Society of Jesus | nazi persecution

Nazi persecution

The Catholic Church faced persecution in Nazi Germany. Hitler was anticlerical and had particular disdain for the Jesuits. According to John Pollard, the Jesuits' "ethos represented the most intransigent opposition to the philosophy of Nazism",[131] and so the Nazis considered them as one of their most dangerous enemies. A Jesuit college in the city of Innsbruck served as a center for anti-Nazi resistance and was closed down by the Nazis in 1938.[132] Jesuits were a target for Gestapo persecution, and many Jesuit priests were deported to concentration camps.[133] Jesuits made up the largest contingent of clergy imprisoned in the Priest Barracks of Dachau Concentration Camp.[134] Lapomarda lists some 30 Jesuits as having died at Dachau.[135] Of the total of 152 Jesuits murdered by the Nazis across Europe, 43 died in the concentration camps and an additional 27 died from captivity or its results.[136]

The Superior General of Jesuits at the outbreak of war was Wlodzimierz Ledochowski, a Pole. The Nazi persecution of the Catholic Church in Poland was particularly severe. Vincent Lapomarda wrote that Ledochowski helped "stiffen the general attitude of the Jesuits against the Nazis" and that he permitted Vatican Radio to carry on its campaign against the Nazis in Poland. Vatican Radio was run by the Jesuit Filippo Soccorsi and spoke out against Nazi oppression, particularly with regard to Poland and to Vichy-French anti-Semitism.[137]

Jesuit Alfred Delp, member of the Kreisau Circle that operated within Nazi Germany; he was executed in February 1945.[138][verification needed]

Several Jesuits were prominent in the small German Resistance.[139] Among the central membership of the Kreisau Circle of the Resistance were the Jesuit priests Augustin Rösch, Alfred Delp, and Lothar König.[140] The Bavarian Jesuit Provincial, Augustin Rosch, ended the war on death row for his role in the July Plot to overthrow Hitler. Another non-military German Resistance group, dubbed the "Frau Solf Tea Party" by the Gestapo, included the Jesuit priest Friedrich Erxleben.[141] The German Jesuit Robert Leiber acted as intermediary between Pius XII and the German Resistance.[142][143]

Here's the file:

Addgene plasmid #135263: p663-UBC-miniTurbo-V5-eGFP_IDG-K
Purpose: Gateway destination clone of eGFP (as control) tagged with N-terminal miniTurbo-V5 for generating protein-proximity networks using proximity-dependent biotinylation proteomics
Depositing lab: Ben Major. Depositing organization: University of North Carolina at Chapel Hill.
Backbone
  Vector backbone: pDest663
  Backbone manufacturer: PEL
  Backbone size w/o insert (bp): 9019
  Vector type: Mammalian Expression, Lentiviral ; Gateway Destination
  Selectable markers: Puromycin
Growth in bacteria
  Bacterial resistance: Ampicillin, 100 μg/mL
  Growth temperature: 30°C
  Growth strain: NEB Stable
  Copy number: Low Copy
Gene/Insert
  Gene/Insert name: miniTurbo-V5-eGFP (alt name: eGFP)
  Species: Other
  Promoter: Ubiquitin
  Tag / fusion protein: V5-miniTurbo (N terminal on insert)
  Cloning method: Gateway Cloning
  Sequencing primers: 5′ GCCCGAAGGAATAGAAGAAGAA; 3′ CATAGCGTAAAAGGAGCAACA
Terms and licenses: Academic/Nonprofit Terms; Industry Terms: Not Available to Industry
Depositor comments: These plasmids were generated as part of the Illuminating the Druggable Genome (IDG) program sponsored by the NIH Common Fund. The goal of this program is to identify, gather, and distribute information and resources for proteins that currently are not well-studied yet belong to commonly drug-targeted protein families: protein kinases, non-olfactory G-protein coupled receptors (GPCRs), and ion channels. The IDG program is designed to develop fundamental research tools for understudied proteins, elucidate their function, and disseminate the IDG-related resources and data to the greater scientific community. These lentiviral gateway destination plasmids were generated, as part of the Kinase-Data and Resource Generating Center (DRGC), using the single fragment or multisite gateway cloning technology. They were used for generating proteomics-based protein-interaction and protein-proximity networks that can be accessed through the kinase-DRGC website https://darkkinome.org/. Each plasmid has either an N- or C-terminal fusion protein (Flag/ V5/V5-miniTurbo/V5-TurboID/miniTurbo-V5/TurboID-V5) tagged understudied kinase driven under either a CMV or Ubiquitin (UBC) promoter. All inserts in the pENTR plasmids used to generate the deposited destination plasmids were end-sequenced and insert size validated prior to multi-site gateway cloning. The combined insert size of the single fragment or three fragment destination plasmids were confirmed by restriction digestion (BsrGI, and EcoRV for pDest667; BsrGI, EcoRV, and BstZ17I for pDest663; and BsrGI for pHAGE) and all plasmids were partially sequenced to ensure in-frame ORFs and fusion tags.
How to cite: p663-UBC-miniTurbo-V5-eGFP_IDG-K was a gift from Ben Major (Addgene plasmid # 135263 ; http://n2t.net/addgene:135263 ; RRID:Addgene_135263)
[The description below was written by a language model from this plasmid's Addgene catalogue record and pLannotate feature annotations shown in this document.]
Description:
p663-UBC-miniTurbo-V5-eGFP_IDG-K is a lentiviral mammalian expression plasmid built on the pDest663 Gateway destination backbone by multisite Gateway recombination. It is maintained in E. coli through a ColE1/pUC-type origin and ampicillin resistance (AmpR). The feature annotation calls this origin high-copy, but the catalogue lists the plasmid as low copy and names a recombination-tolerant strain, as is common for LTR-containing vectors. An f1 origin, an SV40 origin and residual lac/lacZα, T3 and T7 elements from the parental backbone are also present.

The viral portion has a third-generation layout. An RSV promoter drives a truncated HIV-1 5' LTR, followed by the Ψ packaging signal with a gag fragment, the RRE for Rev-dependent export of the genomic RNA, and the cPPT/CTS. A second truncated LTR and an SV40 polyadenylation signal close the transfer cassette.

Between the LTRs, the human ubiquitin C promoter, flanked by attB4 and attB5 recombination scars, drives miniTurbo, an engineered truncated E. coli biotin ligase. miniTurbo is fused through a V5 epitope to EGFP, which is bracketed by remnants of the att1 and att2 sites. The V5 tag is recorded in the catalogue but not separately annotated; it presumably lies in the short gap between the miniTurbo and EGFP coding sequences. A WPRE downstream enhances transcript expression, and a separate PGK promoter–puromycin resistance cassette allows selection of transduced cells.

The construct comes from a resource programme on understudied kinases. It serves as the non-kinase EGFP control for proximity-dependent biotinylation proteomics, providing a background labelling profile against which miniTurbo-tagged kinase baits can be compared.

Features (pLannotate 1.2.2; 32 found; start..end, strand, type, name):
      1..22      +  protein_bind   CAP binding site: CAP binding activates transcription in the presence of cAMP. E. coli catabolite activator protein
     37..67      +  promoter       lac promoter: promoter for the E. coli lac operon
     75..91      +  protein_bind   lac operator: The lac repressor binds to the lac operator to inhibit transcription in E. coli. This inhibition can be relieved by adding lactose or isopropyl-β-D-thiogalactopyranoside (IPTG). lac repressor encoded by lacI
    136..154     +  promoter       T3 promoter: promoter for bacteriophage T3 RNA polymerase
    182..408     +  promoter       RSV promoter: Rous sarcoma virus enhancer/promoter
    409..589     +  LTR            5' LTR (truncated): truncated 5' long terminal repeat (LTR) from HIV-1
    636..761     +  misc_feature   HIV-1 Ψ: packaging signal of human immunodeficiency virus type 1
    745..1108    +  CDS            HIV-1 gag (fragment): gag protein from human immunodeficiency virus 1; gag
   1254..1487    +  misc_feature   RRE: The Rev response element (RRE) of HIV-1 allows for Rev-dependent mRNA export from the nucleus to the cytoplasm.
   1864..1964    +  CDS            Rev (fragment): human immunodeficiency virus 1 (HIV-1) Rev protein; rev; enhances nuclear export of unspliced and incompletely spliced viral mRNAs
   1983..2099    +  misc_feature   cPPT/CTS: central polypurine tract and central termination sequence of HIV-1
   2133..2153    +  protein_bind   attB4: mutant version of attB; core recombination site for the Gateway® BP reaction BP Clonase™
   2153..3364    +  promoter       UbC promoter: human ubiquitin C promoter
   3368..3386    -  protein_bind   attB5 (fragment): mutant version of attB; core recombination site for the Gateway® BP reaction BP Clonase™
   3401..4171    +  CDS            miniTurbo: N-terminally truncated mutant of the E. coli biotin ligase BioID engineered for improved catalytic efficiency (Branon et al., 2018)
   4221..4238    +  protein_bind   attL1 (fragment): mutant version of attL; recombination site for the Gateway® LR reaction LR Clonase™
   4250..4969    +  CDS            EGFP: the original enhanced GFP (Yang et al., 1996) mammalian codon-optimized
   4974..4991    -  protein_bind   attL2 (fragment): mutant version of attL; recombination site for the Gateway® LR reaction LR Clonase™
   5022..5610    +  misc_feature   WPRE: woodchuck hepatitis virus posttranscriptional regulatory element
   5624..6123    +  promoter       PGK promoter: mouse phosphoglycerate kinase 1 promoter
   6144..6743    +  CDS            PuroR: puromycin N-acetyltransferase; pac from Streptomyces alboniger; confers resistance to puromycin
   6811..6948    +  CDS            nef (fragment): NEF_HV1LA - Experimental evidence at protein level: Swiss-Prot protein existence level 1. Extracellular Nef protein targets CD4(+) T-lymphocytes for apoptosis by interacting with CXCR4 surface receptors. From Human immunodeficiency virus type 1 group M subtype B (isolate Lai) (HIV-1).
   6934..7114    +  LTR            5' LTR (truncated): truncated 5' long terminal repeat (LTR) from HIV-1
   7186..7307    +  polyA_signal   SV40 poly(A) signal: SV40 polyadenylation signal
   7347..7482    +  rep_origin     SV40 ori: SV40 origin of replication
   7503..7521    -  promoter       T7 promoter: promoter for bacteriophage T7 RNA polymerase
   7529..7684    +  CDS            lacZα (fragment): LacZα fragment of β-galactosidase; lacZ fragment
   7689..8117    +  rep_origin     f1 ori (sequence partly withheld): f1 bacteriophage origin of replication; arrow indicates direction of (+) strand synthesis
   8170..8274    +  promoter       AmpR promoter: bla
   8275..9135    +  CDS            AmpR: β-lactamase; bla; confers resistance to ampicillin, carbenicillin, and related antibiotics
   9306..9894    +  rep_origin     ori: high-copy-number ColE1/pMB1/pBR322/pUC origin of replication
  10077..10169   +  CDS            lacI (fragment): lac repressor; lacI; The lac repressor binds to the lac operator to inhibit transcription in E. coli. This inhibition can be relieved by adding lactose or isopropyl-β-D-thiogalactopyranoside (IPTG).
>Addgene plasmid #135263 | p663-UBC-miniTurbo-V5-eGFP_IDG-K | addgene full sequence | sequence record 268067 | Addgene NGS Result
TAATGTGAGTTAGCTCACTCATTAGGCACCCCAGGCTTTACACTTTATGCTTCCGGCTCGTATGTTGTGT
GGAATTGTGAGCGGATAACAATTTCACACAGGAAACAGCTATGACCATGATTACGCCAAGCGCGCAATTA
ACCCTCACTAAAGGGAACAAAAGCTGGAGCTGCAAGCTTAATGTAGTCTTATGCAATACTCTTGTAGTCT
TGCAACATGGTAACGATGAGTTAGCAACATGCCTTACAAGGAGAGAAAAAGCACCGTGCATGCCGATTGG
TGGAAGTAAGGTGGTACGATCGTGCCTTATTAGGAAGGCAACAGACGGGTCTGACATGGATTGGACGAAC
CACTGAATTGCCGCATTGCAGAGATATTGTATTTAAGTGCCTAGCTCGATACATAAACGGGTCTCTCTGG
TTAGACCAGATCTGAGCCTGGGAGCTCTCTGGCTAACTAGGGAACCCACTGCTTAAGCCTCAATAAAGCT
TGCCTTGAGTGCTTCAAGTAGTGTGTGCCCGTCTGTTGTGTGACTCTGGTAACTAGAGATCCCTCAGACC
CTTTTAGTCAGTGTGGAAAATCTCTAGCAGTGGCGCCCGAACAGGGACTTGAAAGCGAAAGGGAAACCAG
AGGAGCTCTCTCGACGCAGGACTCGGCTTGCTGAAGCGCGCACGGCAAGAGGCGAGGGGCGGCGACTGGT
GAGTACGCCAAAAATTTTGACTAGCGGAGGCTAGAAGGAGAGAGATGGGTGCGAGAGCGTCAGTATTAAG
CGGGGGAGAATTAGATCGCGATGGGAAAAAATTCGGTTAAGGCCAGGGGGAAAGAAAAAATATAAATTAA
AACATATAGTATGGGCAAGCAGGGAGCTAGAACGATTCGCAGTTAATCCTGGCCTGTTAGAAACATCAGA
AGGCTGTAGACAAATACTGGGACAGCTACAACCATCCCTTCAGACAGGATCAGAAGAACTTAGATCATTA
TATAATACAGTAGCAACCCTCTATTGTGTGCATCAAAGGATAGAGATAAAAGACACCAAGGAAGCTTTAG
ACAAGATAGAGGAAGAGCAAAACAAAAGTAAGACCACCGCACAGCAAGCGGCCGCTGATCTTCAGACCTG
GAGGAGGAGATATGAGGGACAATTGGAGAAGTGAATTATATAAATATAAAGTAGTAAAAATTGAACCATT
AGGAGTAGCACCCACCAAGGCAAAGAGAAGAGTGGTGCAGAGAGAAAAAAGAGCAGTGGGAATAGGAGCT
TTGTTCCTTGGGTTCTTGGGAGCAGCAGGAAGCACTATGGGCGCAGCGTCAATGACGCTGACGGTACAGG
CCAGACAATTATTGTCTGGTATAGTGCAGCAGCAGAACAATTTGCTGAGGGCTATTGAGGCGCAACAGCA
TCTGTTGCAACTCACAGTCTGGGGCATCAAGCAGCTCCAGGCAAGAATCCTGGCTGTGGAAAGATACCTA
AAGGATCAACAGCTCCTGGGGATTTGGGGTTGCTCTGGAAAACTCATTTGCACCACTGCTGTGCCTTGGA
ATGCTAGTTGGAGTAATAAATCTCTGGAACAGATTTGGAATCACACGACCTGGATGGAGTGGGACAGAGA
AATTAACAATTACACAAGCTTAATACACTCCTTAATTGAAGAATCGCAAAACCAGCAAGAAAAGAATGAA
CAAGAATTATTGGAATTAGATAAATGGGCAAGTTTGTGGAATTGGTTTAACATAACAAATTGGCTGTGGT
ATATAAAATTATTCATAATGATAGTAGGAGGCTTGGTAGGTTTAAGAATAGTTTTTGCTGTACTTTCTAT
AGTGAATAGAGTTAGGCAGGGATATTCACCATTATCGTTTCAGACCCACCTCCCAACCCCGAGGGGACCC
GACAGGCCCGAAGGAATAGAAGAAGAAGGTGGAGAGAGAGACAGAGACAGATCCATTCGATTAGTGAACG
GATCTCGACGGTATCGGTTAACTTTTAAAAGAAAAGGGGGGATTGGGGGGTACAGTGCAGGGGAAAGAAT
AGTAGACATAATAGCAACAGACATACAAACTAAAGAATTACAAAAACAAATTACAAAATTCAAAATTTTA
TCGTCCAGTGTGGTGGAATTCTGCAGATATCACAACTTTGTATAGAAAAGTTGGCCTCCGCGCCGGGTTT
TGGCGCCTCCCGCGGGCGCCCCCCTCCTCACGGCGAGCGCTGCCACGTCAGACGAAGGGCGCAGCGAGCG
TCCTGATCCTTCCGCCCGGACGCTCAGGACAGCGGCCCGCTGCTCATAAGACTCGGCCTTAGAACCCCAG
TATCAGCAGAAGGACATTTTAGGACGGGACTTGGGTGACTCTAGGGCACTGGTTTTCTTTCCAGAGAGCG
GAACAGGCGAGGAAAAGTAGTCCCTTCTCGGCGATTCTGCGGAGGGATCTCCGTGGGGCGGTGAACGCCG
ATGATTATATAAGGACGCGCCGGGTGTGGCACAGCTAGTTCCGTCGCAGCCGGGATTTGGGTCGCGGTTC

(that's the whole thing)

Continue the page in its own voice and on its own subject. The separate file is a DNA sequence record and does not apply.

Among the Jesuit victims of the Nazis, Germany's Rupert Mayer has been beatified. Mayer was a Bavarian Jesuit who clashed with the Nazis as early as 1923. Continuing his critique following Hitler's rise to power, Mayer was imprisoned in 1939 and sent to Sachsenhausen concentration camp. As his health declined, the Nazis feared the creation of a martyr and sent him to the Abbey of Ettal in 1940. There he continued to give sermons and lectures against the evils of the Nazi régime, until his death in 1945.[144][145]

Rescue efforts during the Holocaust

In his history of the heroes of the Holocaust, the Jewish historian Martin Gilbert notes that in every country under German occupation, priests played a major part in rescuing Jews, and that the Jesuits were one of the Catholic Orders that hid Jewish children in monasteries and schools to protect them from the Nazis.[146][147] Fourteen Jesuit priests have been formally recognized by Yad Vashem, the Holocaust Martyrs' and Heroes' Remembrance Authority in Jerusalem, for risking their lives to save Jews during the Holocaust of World War II: Roger Braun (1910–1981) of France;[148] Pierre Chaillet (1900–1972) of France;[149] Jean-Baptist De Coster (1896–1968) of Belgium;[150] Jean Fleury (1905–1982) of France;[151] Emile Gessler (1891–1958) of Belgium; Jean-Baptiste Janssens (1889–1964) of Belgium; Alphonse Lambrette (1884–1970) of Belgium; Emile Planckaert (1906–2006) of France; Jacob Raile (1894–1949) of Hungary; Henri Revol (1904–1992) of France; Adam Sztark (1907–1942) of Poland; Henri Van Oostayen (1906–1945) of Belgium; Ioannes Marangas (1901–1989) of Greece; and Raffaele de Chantuz Cubbe (1904–1983) of Italy.[152]

Several other Jesuits are known to have rescued or given refuge to Jews during that period.[153] A plaque commemorating the 152 Jesuit priests who gave of their lives during the Holocaust was installed in April 2007 at the Jesuits' Rockhurst University in Kansas City, Missouri, United States.